After all these years of meeting, interviewing and even becoming friends with published authors, you’d think I would have lost my habit of getting starstruck. But nope! I’m a big dork when it comes to meeting a literary idol, or even just a literary person I admire. And of course, when a book becomes as big a hit as Cheryl Strayed’s Wild, it’s easy to believe the person behind the writing is no longer on earth.
On the contrary, Cheryl Strayed was so much on earth she helped ground me back into some very basic things I’d not exactly forgotten about writing, but perhaps gotten cocky about thinking I already know them so well. So here are my few tiny insights gleaned from her lovely workshop, the talk she gave and the writing exercises she led us through.
- Stories live in our bodies. Our own stories, and those of others. For many of us writers, the act of writing is a necessary pressure valve, to release these rambling stories onto the page.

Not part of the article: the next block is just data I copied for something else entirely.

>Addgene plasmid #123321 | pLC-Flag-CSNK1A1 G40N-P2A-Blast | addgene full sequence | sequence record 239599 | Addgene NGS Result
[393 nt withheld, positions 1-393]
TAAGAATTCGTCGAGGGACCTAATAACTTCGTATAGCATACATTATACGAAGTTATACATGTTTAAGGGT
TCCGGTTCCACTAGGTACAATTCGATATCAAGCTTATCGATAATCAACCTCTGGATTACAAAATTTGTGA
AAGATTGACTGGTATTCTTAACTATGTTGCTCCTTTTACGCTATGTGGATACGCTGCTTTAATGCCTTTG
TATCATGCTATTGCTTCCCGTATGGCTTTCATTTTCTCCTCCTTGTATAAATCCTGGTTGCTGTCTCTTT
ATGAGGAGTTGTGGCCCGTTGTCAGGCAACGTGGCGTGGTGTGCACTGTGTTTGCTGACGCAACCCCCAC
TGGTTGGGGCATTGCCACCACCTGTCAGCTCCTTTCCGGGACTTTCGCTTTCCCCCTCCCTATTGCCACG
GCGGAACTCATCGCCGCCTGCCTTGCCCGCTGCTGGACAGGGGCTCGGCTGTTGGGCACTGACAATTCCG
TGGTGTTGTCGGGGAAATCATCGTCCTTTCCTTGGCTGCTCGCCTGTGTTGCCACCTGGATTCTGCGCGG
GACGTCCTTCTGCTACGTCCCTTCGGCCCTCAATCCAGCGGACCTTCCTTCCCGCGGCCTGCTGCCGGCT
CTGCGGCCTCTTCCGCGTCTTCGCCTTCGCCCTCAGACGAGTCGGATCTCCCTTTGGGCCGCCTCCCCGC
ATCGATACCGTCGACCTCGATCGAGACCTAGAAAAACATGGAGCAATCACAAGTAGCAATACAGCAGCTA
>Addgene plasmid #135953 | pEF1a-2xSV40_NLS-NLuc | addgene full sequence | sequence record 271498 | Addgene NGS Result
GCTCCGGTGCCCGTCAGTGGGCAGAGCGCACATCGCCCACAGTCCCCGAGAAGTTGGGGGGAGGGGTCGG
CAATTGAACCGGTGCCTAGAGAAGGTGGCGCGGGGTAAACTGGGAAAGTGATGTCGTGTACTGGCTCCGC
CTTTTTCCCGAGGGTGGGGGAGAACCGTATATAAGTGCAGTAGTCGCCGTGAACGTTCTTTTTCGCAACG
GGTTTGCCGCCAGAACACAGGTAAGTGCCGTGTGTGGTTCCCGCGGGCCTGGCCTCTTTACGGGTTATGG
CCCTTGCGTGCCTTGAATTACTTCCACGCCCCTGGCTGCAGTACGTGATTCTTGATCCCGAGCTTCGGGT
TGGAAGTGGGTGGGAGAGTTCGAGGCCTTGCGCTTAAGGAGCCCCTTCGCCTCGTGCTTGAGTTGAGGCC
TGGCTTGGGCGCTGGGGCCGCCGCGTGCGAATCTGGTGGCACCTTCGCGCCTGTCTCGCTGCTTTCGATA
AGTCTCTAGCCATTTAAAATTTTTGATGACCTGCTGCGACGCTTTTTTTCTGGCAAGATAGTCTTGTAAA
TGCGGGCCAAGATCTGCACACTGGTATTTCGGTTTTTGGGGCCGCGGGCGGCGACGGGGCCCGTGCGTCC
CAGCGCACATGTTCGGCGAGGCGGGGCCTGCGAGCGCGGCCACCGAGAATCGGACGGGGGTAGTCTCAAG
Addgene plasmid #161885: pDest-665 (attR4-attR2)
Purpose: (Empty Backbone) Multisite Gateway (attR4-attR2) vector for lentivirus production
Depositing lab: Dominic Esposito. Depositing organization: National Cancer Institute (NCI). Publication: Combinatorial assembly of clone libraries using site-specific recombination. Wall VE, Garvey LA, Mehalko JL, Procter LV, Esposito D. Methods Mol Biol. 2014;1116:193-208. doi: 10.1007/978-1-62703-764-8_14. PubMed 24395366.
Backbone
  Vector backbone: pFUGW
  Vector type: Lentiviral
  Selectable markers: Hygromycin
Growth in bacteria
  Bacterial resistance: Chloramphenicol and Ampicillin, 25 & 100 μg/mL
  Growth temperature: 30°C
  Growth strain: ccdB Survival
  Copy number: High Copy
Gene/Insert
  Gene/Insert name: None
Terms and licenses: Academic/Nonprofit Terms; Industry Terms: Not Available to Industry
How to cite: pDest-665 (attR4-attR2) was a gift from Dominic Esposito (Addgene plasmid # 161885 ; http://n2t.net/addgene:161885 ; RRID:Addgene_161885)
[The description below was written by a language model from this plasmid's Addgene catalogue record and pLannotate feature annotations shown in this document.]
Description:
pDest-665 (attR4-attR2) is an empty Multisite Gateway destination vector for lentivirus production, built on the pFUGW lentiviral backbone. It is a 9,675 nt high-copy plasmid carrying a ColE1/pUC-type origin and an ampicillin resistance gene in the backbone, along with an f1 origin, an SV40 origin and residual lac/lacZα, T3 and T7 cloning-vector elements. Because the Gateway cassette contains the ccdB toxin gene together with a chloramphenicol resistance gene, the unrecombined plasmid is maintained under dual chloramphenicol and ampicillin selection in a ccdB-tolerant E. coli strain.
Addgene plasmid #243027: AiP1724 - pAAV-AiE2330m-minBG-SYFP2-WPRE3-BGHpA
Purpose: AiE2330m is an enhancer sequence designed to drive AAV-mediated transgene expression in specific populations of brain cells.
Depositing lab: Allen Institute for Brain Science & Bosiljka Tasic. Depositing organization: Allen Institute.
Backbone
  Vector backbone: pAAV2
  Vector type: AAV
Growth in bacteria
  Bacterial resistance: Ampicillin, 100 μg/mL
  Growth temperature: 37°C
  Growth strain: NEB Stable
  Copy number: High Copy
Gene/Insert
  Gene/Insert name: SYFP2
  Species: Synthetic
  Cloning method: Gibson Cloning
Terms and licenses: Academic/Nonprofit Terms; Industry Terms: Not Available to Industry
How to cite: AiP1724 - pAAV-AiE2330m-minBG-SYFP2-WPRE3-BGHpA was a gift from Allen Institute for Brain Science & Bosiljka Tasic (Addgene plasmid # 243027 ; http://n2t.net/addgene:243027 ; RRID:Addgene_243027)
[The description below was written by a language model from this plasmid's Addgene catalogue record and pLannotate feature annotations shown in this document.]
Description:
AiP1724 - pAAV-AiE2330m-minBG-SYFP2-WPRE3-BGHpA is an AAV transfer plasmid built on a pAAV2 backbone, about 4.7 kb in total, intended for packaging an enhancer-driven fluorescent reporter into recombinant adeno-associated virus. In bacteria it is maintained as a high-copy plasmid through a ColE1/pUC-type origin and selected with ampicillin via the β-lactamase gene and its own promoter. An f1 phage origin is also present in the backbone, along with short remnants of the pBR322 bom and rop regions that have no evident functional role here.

- What is the big question driving your writing that can become universal, beyond you? For Cheryl it was “How can I live without my mom” which turned into “How can I bear the unbearable?” I’d have to say mine is something like: “Why was I abandoned/neglected?” Which translates into: “How do we learn to take care of ourselves in the world?”
- It’s perfectly okay to write a story terribly. Cheryl’s words were “It’s better to write a book that kind of sucks than none at all.” In this, she’s talking about first drafts, about getting those words out.
- BUT: until you strive to make “art” out of the experience or story, it’s just a bunch of words or journal purge. She wasn’t talking about genre or snobbery either, she was saying that there are two things: 1) The messy, beautiful imperfect experience and the profound act of writing that down, and 2) Shaping and crafting that story to be able to speak to others in a meaningful way. If you don’t shape it, you can’t expect others to FEEL what you’re trying to elicit.
- Revising is the way you make that beautiful shape and meaning.
That’s enough for today. I’m looking forward to reading her novel Torch and savoring her Tiny, Beautiful Things column as Dear Sugar.